About William Hotham
Admiral William Hotham, 1st Baron Hotham (1736–1813) was an officer in the Royal Navy. He was the son of Sir Beaumont Hotham (died 1771), a lineal descendant of Sir John Hotham.
Hotham was educated at Westminster School and at the Royal Naval Academy, Portsmouth. He entered the navy in 1751, and spent most of his midshipman's time in American waters. In 1755 he became lieutenant in Admiral Sir Edward Hawke's flagship St George and he soon received a small command, which led gradually to higher posts. In Syren (20) he fought a sharp action with the French Telemaque of superior force, and in the sloop Fortune he carried, by boarding, a 26-gun privateer.
For this service he was rewarded with a more powerful ship, and from 1757 onwards commanded various frigates. In 1759 his ship Melampe, with Southampton, fought a spirited action with two hostile frigates of similar force, one of which became their prize. Melampe was attached to Augustus Keppel's squadron in 1761, but was in the main employed in detached duty and made many captures. In 1776, as a Commodore, Hotham served in North American waters, and he had a great share in the Battle of St. Lucia (15 December 1778).
Here he continued till the spring of 1781, when he was sent home in charge of a large convoy of merchantmen. Off Scilly Hotham fell in with a powerful French squadron, against which he could effect nothing, and many of the merchant-men went to France as prizes.
In 1782 Commodore Hotham was with Richard Howe at the relief of Gibraltar, and at the time of the Spanish armament of 1790 he flew his flag as Rear Admiral of the Red. By 1791 he was made Vice Admiral. He hoisted his flag aboard HMS Britannia that year. As Lord Hood's second-in-command in the Mediterranean, from August 1793, he was engaged against the French Revolutionary navy, and when his chief retired to England in December the command of the Mediterranean Fleet devolved upon him. On 12 March 1795 he fought an indecisive fleet action at the Naval Battle of Genoa, in which the brunt of the fighting was borne by Captain Horatio Nelson, and some months later, now a full admiral, he again engaged a French fleet, at the Naval Battle of Hyères Islands on 13 July 1795, this time under conditions which might have permitted a decisive victory; of this affair Nelson wrote home that it was a "miserable action."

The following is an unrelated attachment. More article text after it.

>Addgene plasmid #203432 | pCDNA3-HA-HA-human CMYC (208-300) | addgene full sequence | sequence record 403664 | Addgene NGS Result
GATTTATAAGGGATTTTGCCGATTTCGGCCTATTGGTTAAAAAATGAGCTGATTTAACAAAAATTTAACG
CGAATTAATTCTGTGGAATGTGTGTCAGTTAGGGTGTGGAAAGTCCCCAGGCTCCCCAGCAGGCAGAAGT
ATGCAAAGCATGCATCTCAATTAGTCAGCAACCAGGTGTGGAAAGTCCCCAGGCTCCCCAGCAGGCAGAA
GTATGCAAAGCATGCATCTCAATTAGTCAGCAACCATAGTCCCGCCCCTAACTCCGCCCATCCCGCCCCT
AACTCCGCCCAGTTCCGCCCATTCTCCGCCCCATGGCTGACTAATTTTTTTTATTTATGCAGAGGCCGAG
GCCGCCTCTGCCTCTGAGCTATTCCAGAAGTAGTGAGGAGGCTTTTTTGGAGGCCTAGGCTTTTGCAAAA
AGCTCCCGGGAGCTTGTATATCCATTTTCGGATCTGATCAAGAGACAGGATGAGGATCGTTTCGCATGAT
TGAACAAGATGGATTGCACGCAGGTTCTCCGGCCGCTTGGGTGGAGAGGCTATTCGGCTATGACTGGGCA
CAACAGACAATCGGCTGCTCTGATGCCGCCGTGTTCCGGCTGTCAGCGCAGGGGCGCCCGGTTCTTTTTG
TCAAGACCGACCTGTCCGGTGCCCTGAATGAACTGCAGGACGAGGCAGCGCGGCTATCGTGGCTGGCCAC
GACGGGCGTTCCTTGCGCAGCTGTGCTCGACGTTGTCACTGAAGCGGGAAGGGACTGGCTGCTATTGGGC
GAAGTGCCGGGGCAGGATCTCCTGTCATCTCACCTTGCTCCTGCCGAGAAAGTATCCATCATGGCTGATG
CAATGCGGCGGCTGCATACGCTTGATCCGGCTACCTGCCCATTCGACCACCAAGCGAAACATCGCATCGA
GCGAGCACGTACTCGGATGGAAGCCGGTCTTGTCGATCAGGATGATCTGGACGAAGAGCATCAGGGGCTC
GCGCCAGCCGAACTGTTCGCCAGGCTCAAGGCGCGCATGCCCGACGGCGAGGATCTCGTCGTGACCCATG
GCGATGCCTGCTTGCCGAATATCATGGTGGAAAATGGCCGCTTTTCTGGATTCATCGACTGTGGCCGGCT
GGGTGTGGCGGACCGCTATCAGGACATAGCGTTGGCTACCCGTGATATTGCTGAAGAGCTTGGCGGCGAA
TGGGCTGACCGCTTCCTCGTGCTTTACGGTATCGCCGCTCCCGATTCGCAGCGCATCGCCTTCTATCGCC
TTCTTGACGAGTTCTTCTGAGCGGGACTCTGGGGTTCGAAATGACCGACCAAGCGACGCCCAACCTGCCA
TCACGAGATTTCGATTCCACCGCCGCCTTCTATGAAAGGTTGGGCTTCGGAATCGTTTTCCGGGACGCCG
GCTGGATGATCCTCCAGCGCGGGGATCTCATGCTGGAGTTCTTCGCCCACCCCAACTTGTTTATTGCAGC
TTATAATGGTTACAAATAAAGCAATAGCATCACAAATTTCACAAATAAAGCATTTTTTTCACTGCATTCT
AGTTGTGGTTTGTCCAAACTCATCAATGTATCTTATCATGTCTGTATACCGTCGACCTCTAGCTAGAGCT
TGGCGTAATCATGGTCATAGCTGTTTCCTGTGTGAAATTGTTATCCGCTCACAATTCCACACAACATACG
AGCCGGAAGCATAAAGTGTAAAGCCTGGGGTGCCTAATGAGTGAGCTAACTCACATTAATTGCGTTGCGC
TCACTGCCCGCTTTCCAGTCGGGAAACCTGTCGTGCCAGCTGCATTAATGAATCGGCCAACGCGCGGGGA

In November 1795, he was replaced as commander of the Mediterranean Fleet by Admiral Jervis and returned to England, and in 1797 he was made a peer of Ireland under the title of Baron Hotham of South Dalton, near Hull. He died in 1813. Hotham lacked the fiery energy and genius of a Nelson or a Jervis, but in subordinate positions he was a brave and capable officer.
As Hotham died unmarried his barony passed to his brother, Sir Beaumont Hotham (1737–1814), who became 2nd Baron Hotham in May 1813. Beaumont, who was a baron of the exchequer for thirty years, died on 4 March 1814, and was succeeded as 3rd baron by his grandson Beaumont Hotham (1794–1870), who was present at the Battle of Waterloo, being afterwards a member of parliament for forty-eight years. He died unmarried in December 1870 and was succeeded by his nephew, Charles (1836–1872), and then by another nephew, John (1838–1907). In 1907 his cousin Frederick William (born 1863) became the 6th baron. Other distinguished members of this family were the 2nd baron's son, Sir Henry Hotham (1777–1833), a vice-admiral, who saw a great deal of service during the Napoleonic Wars; and Sir William Hotham (1772–1848), a nephew of the 1st baron, who served with Adam Duncan in 1797 at the Battle of Camperdown.